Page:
Maître D' Michael Cecchi-Azzolina Talks Restaurant Code Words 101 - Exclusive

While most restaurants are not CIA hangouts, any restaurant worth its salt and pepper takes code words seriously. Like snowflakes, no two restaurants have the same secret tongue — where's the fun in that? The New York Times once compiled a list of their favorites. At Union Square Café, a L.O.L. beside your name on the reservation list guarantees you lots of love. At Seersucker — before it was closed — L.T.T. was a slightly more ominous designation: likes to tweet.

Smile if you must, but restaurant code words aren't actually a laughing matter. In fact, according to longtime NYC maître d' Michael Cecchi-Azzolina, they're essential to the survival of the establishment. As he exclusively explained to Tasting Table, "[The] margin is small. It's a really, really tough business, and it's a fickle business. Especially in New York City, restaurants are opening constantly. ... So many close. They just don't last. So you need these [code words] to stay on top of your game."

The two situations restaurants always have code words for

As you might imagine, restaurant code words allow staff to communicate without having to openly explain their meaning, which might ruin the experience for guests or otherwise make things awkward. But codes aren't just used to designate notes about customers — they're also an easy way to pass around vital information quickly. Rest assured, a visit from the health department always merits a code word.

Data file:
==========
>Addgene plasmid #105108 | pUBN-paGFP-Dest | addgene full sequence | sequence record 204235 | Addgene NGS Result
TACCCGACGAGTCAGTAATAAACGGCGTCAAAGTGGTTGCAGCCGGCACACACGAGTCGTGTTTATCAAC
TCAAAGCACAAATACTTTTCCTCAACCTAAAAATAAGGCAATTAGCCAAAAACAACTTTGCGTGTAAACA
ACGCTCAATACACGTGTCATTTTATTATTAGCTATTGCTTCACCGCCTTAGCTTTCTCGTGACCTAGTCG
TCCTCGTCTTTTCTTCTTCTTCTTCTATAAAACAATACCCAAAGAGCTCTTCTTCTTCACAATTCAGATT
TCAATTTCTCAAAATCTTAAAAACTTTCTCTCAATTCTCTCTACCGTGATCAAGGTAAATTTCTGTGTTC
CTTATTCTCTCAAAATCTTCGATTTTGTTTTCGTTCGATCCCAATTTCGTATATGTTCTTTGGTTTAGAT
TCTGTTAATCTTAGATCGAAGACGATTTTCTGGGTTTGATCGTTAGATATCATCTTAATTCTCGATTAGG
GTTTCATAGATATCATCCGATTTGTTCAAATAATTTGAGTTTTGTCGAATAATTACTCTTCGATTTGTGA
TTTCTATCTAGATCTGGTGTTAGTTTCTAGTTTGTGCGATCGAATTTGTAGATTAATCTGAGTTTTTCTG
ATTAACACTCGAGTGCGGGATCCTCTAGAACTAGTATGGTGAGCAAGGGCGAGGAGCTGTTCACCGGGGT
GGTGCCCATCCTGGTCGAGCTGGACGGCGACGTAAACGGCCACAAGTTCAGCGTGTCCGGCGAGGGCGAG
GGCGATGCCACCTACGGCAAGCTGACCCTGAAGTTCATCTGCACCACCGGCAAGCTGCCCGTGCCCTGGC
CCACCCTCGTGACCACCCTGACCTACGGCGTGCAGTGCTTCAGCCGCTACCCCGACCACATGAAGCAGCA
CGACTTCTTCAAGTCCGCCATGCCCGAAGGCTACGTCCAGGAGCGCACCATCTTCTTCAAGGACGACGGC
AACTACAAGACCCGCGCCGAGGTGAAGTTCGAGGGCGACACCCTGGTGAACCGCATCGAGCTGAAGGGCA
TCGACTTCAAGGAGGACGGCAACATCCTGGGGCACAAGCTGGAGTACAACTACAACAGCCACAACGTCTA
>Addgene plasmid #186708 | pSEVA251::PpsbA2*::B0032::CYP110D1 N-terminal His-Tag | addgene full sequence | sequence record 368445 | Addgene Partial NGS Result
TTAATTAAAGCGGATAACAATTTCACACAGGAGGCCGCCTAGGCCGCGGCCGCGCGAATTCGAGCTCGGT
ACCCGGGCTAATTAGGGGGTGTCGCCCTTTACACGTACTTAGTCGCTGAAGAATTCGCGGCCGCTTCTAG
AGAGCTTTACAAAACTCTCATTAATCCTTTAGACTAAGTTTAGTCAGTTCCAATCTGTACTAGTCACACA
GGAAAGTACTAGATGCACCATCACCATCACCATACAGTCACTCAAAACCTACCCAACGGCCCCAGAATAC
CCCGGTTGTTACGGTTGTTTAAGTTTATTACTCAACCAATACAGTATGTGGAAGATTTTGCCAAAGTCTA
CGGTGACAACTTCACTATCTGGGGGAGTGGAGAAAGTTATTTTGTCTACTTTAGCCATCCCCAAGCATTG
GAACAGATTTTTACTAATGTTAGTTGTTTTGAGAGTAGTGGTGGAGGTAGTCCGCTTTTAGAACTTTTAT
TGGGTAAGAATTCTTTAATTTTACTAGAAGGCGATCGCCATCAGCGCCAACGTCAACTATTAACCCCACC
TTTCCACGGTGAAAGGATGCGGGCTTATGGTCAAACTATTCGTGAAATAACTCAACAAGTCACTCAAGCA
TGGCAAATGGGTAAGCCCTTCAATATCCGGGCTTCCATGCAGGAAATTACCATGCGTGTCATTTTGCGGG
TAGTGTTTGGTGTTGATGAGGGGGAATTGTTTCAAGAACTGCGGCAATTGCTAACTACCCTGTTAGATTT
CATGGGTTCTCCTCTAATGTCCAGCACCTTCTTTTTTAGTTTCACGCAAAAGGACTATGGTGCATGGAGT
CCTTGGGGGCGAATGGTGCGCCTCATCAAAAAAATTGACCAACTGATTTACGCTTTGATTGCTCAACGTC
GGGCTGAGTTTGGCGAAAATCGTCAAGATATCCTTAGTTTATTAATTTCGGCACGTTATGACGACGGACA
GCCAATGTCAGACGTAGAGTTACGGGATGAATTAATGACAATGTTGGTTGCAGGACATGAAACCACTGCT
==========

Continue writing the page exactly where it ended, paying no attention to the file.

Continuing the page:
"You don't want them to know that you're alerting the whole restaurant," Michael Cecchi-Azzolina dished to Tasting Table. "There's a phrase [for] when the Department of Health comes in: 'When in doubt, throw it out,'" the maître d' elaborated. "A lot of food gets thrown out when the health inspector arrives because you just can't meet the standards. It's like not you're going to kill someone; if the temperature's supposed to be 42 degrees and it's 40, it's not a big deal. But a thermometer goes in, and that [could be] $300, $500, $1,000." What words might designate a visit from the health department?  Cecchi-Azzolina cops to having used "tsunami," "chicken liver," and "clay."

Critics, Cecchi-Azzolina said, get the same code word treatment — for similar reasons. "You want everyone to know that this is a big moment for us [because it could] cost us a lot of money, either in a bad review or a bad health inspection."

Michael Cecchi-Azzolina's book, "Your Table Is Ready: Tales of a New York City Maître D'," is available for purchase from Macmillan.